Daily Picture Show

Oprah, The Beatles And Brad Pitt: A Photographer's 60-Year Retrospective

Few photographers can say they've had the privilege of photographing The Beatles. Even fewer can say that they had the opportunity, but didn't want to. In January of 1964, photographer Harry Benson was packed and ready to leave for Africa on a news assignment. The night before his flight, his editor called and assigned him to photograph "a relatively unknown pop group" in Paris instead. Fortunately, Benson had no choice. "Unbeknownst to me at the time," he writes, "that was my lucky day." That unknown pop group became one of the most popular in history.

  • Benson was assigned to photograph The Beatles before they made it huge. "I turned on the television in my room and saw Cassius Clay yelling. ... And I thought that would make a good picture, so I suggested to The Beatles that we go meet Clay." The Beatles with Cassius Clay, Miami, 1964
    All photos by Harry Benson
  • Barbra Streisand, Central Park Concert, New York City, 1967
  • Benson met Bill Clinton when he was still governor of Arkansas. Here, Clinton "was having a lighthearted moment as he caught a football tossed by one of his staff." President William J. Clinton, the White House, 1993
  • "When we met for this photograph to be taken," Benson writes, "I found him to be affable and easygoing." Mickey Rourke,  Santa Monica, Calif., 1995
  • Benson photographed Farrah Fawcett after she had risen to fame with the television hit Charlie's Angels. "She knew exactly how she wanted to look and she looked great. ... It was beginning to get dark and starting to rain. I asked her to stop at the phone booth on the corner of my block." Farrah Fawcett, New York City, 1981
  • Francis Bacon, New York City, 1975
  • "The award-winning talk show host and philanthropist was running every morning before taping The Oprah Winfrey Show and was in great shape," Benson writes. Oprah, Chicago, 1996
  • "When I got to know members of the Irish Republican Army, they told me that if you saw children you wouldn't see any trouble, bombing, or shooting; but if there were no children around: beware." Young Girl and British Soldier, Belfast,  Ireland, 1969
  • Benson photographed James Brown in Augusta, Ga., in 1979. "He told me he would show me 'his town'. ... He would stop the car when he saw someone sitting in their yard, run up, do the split, yell out, 'I feel good,' and jump back in the car and drive off." James Brown, Augusta, Ga., 1979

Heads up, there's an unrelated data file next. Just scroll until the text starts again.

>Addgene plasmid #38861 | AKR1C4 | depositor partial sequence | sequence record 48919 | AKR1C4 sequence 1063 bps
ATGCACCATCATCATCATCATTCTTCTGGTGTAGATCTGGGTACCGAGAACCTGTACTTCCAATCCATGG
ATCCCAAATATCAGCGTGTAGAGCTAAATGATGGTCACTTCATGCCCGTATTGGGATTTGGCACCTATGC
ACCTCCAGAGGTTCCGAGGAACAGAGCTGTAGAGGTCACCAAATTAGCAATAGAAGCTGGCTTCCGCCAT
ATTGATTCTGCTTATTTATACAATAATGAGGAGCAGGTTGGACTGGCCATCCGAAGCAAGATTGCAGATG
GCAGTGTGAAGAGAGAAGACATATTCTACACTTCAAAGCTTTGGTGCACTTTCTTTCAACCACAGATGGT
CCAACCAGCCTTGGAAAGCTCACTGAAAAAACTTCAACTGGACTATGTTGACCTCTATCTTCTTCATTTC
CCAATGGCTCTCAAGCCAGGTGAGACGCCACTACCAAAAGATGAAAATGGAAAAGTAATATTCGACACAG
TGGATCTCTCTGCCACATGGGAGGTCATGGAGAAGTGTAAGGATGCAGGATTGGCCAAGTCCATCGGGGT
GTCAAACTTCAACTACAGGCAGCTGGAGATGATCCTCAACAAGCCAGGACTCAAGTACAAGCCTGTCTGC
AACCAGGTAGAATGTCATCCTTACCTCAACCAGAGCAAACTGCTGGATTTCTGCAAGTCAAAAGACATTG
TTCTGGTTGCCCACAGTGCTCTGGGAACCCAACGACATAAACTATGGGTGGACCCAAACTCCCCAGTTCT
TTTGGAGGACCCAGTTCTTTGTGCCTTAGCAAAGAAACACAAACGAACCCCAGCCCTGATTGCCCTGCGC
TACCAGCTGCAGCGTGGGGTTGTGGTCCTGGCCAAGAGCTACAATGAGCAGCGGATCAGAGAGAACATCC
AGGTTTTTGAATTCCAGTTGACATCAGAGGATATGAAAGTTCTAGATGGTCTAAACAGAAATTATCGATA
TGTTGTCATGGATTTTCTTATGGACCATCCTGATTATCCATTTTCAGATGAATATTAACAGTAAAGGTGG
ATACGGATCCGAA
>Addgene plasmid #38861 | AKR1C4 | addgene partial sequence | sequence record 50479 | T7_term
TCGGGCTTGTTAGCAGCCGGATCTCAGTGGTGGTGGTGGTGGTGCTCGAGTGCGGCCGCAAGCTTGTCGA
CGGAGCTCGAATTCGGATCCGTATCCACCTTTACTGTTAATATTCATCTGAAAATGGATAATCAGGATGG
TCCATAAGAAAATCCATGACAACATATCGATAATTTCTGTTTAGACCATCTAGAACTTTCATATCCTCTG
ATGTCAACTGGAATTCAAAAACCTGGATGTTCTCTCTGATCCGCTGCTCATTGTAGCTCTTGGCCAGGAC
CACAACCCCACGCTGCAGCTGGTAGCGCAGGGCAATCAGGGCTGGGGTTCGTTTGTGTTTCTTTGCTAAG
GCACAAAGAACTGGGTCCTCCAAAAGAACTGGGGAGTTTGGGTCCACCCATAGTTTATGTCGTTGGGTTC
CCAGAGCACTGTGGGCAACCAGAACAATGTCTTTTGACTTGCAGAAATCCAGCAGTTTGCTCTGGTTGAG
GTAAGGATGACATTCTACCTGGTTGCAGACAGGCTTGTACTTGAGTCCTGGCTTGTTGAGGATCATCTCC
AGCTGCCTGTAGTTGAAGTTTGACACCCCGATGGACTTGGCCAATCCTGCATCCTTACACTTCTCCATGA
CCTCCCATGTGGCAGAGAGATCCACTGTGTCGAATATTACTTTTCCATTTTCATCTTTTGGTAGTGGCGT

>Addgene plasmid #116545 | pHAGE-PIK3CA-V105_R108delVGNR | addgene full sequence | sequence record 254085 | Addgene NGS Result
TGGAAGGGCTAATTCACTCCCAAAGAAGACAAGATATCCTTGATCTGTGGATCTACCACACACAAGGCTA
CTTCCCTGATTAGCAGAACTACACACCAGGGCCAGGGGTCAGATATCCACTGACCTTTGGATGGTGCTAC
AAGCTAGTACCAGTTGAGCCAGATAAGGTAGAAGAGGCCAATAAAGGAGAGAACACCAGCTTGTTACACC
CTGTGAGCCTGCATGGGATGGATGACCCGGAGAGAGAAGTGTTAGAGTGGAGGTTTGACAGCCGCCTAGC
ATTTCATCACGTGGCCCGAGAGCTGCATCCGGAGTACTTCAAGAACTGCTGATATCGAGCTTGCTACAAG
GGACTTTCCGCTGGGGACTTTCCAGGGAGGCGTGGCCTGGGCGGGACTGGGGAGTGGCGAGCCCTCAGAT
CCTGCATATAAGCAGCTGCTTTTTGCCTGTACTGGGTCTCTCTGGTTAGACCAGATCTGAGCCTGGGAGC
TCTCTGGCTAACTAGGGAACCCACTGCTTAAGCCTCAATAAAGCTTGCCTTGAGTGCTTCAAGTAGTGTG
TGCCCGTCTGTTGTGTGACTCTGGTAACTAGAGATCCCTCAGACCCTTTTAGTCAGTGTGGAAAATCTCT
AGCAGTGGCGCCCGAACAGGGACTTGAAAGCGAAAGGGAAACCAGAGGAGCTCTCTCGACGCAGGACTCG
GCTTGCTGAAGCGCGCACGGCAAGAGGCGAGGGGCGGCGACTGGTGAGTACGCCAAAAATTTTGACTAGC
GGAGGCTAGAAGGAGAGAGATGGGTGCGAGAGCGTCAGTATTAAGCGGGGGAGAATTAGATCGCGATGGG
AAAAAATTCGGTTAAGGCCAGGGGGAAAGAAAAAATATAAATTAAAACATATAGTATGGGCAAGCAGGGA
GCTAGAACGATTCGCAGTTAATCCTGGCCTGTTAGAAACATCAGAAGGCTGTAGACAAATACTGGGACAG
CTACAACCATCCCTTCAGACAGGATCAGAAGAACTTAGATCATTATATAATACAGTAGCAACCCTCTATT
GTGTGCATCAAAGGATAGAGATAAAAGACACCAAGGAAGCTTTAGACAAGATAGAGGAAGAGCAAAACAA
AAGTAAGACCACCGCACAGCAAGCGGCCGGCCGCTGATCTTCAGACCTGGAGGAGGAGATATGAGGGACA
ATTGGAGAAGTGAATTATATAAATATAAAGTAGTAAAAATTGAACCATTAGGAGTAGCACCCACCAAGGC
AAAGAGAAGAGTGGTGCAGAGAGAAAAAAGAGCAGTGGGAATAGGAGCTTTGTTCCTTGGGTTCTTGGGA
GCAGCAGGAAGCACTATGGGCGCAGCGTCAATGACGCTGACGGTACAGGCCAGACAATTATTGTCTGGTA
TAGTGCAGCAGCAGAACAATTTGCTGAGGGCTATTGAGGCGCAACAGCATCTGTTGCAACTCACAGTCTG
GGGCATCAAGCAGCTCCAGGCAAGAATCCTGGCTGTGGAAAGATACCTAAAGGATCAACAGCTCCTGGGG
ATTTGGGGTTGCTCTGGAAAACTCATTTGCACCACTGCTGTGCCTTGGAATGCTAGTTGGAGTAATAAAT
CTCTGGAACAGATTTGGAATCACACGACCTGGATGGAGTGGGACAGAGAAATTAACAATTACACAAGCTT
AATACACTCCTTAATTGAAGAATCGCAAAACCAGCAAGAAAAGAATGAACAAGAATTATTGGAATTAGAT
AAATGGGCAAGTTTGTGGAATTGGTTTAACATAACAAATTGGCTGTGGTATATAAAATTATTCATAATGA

• "On assignment for French Vogue to photograph an entire Christmas issue with a fantasy pirate theme, Roman Polanski, actress Nastassja Kinski, and I traveled to the Seychelles Islands, one of the most beautiful places I have ever been." Roman Polanski, Seychelles Islands, 1976
  • "James Meredith was the first black to enroll in the University of Mississippi. When Mississippi's governor, Ross Barnett, and an angry mob barred his entrance, Meredith became the focal point for the civil rights movement." James Meredith March near Canton, Miss., 1966
  • "Sitting in her trailer ... she hadn't changed at all since I first photographed her over 15 years earlier." Sophia Loren, Rome, 1984


The photos take us through the second half of this past century. John Loring writes in the introduction:

From the frivolous 50s and swinging 60s, to the excessive 70s, opulent 80s, and self-obsessed 90s, and on into the post 9/11, war-torn world of the at once murky and frenetic dawn of the 21st century, Benson has proved himself a man for all seasons — adaptable and prepared for every extreme.
Harry Benson: Photographs

Harry Benson: Photographs (courtesy of powerHouse books) hide caption


And he's still photographing. This year he has already captured President Obama at the White House and Brad Pitt in New Orleans. "To me," are his first words in the introduction, "photojournalism is freedom."